Employers often are warned about the significant dangers associated with misclassifying workers for purposes of avoiding overtime under the "white collar" exemptions, such as the administrative, executive and professional exemptions. There is, however, another exemption to the requirement to pay overtime that frequently leads to misclassification under the Fair Labor Standards Act (FLSA) - the outside sales exemption (a/k/a §13(a)(1) exemption).
Many employers simply misunderstand the scope of this FLSA exemption and operate under the mistaken impression that they can pay their entire sales force a salary and avoid all overtime obligations. Initially, it is worth noting that the outside sales exemption to the normal requirement to pay overtime does not have a salary requirement. Rather, employees may be paid entirely on a commission basis. Employers still, however, must ensure that other criteria are satisfied in classifying an employee under the FLSA's outside sales exemption.
Specifically, aside from the employee having a primary duty of making sales, the Department of Labor has emphasized that an employee classified under this exemption must be "customarily and regularly engaged away from the employer’s place of business in making sales." 29 C.F.R. 541.500(a).
In addressing the "engaged away" prong of this test, the courts and the United States Department of Labor emphasize that an employer must demonstrate that the employee spends approximately 80% of his time away from the employer's place of business engaged in sales activities. In other words, to be a legitimate "outside sales" employee, an employee cannot simply make sales calls from inside an office (even a home office). Rather, an employee must spend most of his or her time traveling and meeting with customers/potential customers outside of the office. Further, the time spent in the office must focus on duties "incidental" to the employee’s outside sales activities, such as writing sales reports, planning itineraries and attending sales meetings.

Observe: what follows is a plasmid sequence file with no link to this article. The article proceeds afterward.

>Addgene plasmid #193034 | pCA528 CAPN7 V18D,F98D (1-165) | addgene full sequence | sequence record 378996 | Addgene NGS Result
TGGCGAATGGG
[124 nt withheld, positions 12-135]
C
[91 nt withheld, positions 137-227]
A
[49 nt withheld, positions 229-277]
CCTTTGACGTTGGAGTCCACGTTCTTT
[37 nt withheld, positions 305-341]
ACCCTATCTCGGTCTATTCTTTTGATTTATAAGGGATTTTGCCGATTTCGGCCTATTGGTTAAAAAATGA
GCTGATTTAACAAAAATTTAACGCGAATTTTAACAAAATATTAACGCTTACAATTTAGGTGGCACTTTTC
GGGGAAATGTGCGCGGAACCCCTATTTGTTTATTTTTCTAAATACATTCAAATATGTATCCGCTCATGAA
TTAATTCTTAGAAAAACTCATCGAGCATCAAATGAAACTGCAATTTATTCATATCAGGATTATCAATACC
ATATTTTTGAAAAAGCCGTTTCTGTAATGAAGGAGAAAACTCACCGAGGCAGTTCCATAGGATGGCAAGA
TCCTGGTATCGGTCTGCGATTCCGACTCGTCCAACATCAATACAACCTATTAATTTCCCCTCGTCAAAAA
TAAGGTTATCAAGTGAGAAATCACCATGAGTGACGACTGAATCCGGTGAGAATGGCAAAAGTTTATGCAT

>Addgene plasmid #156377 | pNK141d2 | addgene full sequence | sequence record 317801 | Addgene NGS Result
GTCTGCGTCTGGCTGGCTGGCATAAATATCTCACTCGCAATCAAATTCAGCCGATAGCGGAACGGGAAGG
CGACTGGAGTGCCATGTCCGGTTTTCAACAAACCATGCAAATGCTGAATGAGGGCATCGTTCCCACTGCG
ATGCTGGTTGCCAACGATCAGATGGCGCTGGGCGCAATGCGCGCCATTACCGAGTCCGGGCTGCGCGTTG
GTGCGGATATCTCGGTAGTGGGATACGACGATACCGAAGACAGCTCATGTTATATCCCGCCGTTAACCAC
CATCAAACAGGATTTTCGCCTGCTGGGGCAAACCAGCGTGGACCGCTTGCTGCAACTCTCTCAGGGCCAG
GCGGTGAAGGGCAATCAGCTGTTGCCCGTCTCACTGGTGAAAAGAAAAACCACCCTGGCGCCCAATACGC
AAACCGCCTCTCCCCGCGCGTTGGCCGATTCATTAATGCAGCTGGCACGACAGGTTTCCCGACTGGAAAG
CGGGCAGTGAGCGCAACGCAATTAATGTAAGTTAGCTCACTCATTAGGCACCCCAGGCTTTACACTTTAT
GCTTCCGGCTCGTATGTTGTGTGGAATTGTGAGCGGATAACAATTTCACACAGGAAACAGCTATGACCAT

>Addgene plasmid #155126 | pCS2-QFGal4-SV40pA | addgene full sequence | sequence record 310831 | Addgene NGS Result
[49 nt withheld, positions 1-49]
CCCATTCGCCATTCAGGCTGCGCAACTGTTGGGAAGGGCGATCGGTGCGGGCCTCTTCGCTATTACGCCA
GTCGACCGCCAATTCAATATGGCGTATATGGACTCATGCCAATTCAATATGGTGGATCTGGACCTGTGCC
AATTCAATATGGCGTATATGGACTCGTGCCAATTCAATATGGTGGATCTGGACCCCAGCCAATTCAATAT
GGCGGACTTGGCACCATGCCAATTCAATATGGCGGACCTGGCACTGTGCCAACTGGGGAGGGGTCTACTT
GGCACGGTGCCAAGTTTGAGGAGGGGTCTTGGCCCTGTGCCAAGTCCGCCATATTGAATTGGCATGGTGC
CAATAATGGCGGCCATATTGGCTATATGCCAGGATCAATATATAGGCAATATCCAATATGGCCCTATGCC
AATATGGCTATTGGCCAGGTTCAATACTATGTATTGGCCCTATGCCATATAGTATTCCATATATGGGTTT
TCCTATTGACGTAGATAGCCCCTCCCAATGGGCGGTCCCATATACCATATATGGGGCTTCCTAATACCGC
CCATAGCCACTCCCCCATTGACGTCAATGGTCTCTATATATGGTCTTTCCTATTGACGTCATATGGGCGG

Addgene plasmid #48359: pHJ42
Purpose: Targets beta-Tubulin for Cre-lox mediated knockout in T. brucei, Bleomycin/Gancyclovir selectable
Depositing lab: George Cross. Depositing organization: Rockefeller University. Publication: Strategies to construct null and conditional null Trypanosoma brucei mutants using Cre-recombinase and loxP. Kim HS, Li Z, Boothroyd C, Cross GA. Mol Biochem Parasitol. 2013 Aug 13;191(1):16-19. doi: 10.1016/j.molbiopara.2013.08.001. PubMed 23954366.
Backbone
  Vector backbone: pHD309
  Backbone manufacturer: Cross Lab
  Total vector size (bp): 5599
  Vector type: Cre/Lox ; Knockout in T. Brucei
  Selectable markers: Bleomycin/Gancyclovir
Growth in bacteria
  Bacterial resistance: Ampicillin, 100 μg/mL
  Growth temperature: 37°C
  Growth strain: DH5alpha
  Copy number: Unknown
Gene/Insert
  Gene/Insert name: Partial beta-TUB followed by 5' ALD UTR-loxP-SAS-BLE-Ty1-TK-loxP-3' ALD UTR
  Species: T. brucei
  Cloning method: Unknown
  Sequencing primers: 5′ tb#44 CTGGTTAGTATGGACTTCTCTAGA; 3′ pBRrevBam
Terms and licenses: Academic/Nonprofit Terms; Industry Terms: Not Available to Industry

In light of these requirements to avoid the obligation to pay overtime for all hours worked over forty in a week, any employers who classify an employee under the outside sales exemption should promptly evaluate the percentage of time an employee spends selling outside the office. If it is less than 80%, the employer should either revisit the employee's job duties to bring the person in line with the exemption or seriously assess whether to switch the employee to a non-exempt status.